Pianist, Who Plays Costa Mesa Tonight, Continues to Put His Mark on All Types of Music


Greenwich Village was unusually quiet during the Thanksgiving weekend of 1993, except for the knot of people gathered each night outside the fabled Blue Note jazz club. Inside, the place was crammed with local fans and musicians; each had been willing to pay the stiff $46 cover (plus a two-drink minimum) to hear pianist Herbie Hancock's new acoustic trio.

The gig marked a new direction for Hancock, a musician who frequently pursues multiple directions at once. Known best as the synthesizer wizard who gave us the '70s electronic beat anthem "Rock-It," Hancock actually never abandoned the distinctive acoustic style that had earned him a reputation in the '60s, both as a young member of the Miles Davis band and with a string of fine Blue Note-label albums under his own name.

Working with bassist Dave Holland and drummer Gene Jackson--the same men who play with him tonight at the Orange County Performing Arts Center (saxophonist Craig Handy also will be on hand)--Hancock was looking to redefine familiar standard material at the Blue Note. One almost could hear him thinking as he played, experimenting here, getting serious there and often just kicking back and having fun. There was wild applause at the end of every tune.

Hancock "was developing an approach to the standard that reharmonized them, that transformed the rhythms, rethinking them in entirely different ways," recalls arranger Bob Belden. "And that was the same thing we wanted to do" on Hancock's recent acoustic album, "The New Standard" (on Verve).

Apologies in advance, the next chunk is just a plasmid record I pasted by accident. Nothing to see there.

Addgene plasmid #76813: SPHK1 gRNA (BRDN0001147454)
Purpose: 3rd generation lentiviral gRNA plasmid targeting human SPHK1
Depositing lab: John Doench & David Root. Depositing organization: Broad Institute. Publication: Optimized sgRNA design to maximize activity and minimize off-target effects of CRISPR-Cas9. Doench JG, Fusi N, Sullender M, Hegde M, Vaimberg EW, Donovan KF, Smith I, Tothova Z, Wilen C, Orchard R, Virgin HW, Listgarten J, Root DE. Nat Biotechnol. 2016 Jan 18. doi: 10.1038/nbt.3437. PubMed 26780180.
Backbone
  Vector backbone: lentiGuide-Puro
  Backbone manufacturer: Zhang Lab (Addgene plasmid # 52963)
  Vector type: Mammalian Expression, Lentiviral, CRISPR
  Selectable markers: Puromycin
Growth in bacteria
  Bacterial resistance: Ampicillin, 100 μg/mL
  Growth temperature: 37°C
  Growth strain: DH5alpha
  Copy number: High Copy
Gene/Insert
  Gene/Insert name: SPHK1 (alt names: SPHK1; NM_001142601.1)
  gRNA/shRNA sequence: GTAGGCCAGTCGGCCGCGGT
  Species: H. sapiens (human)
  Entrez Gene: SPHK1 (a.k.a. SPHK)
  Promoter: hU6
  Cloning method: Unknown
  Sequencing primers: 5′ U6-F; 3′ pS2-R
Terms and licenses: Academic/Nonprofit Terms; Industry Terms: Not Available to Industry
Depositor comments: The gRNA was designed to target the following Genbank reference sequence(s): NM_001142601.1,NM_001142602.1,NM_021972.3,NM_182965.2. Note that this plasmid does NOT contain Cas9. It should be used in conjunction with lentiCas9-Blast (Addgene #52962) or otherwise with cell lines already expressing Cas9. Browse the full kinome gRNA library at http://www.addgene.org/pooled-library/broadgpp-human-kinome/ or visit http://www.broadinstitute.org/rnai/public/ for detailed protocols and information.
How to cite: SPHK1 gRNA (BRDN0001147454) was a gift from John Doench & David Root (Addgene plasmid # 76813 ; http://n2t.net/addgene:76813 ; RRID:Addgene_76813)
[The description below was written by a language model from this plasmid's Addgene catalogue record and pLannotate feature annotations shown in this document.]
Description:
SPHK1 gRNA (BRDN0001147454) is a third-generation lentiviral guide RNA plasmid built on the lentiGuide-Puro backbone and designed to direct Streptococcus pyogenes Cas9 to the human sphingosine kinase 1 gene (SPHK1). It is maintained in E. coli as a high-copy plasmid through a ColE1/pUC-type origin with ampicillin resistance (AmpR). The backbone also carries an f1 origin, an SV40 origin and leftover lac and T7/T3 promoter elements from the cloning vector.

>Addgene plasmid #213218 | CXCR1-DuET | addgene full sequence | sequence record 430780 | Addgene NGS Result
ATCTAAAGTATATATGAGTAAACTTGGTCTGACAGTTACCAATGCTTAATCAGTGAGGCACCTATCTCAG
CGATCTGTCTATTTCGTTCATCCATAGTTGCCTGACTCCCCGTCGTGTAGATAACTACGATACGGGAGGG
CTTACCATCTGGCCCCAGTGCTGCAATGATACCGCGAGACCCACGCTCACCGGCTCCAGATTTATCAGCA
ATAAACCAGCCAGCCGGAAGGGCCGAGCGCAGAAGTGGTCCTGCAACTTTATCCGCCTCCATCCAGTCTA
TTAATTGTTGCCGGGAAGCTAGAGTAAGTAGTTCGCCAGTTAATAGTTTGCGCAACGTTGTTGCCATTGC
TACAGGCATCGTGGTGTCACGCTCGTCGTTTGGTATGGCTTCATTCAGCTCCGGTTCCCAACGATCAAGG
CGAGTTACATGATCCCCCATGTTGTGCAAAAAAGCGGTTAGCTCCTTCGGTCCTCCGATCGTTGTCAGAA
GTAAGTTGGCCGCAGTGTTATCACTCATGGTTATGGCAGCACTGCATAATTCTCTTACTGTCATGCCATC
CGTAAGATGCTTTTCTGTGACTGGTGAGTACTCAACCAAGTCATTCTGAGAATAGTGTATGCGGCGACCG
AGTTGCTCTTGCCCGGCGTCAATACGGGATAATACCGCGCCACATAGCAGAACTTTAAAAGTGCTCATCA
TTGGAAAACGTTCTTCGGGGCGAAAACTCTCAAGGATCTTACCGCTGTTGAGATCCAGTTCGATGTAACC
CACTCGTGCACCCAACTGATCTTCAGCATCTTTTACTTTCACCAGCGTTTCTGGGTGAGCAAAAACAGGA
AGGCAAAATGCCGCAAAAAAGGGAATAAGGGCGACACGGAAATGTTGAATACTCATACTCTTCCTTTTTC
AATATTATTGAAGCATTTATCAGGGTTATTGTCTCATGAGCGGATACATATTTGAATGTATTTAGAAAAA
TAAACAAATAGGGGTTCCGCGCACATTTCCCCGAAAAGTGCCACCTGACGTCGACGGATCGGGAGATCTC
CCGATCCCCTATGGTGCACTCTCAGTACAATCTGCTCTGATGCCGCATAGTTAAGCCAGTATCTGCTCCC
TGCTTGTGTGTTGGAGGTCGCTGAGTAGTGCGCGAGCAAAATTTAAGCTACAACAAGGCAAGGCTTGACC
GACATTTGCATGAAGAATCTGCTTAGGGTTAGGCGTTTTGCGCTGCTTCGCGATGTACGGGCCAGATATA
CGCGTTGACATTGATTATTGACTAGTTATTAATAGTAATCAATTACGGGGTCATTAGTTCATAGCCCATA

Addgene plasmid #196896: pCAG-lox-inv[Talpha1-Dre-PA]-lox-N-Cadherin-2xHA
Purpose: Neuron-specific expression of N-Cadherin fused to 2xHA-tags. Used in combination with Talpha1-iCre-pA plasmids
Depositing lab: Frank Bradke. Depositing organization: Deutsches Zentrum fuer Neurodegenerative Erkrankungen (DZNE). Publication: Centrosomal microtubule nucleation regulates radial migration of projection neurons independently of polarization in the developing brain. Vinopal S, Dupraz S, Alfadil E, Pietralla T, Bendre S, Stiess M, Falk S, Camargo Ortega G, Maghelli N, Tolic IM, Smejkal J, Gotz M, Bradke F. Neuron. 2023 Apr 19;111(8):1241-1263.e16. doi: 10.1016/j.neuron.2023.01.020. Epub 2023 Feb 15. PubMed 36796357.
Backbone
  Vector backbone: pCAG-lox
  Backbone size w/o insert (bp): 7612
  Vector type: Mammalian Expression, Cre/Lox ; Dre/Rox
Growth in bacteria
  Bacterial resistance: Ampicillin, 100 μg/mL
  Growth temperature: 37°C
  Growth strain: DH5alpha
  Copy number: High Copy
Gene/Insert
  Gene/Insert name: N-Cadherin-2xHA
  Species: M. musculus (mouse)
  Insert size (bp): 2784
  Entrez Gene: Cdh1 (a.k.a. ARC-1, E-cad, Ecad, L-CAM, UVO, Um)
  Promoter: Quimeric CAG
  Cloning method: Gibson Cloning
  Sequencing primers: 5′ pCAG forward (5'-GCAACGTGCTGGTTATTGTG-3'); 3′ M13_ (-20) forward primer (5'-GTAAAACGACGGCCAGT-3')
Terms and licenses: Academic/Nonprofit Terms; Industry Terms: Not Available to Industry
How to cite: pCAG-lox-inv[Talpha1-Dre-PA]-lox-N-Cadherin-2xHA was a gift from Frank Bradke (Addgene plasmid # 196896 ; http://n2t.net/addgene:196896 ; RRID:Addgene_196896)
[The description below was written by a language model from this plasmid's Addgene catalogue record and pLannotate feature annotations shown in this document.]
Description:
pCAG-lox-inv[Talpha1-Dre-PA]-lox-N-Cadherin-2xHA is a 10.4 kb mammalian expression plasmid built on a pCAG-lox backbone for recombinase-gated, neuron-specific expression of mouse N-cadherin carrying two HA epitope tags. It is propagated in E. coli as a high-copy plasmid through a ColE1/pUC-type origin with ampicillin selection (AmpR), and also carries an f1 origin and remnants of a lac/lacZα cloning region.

Some of the tunes on "The New Standard" are not exactly straight from the standard jazz repertoire. Songs from Prince and Peter Gabriel share space with Paul Simon's "Scarborough Fair" (!), Lennon-McCartney's "Norwegian Wood" and Kurt Cobain's "All Apologies." But each is marked by Hancock's one-of-a-kind play.

Belden says he asked Hancock about the choice of material "and he told me wanted tunes that didn't have fingerprints on them, that we could approach in a new way and personalize. That's what I did with the arrangements; that's what Herbie did when he played.

"I think it's amazing that people are embracing the music on the level that the musicians are creating it," Belden continues. "The way they play [on the album] is just the way the hard-core jazz fans would want them to play, flat out, like a Ferrari.

"And how many pianists do you know who can just play the melody, any melody, and you immediately know who it is? The power of Herbie's musical identity is so strong that in one fell swoop, he has put these tunes into an entirely new context."

Hancock will no doubt perform a sampling of these tunes at the Performing Arts Center. But, as he did at the Blue Note, he almost certainly will explore more traditional standards as well--along with his own compositions, some of which ("Dolphin Dance," "Canteloupe Island," "Maiden Voyage") have achieved standard status themselves.

* The Herbie Hancock Quartet plays tonight at 8 at the Orange County Performing Arts Center, 600 Town Center Drive, Costa Mesa. $22-$44. (714) 556-2787.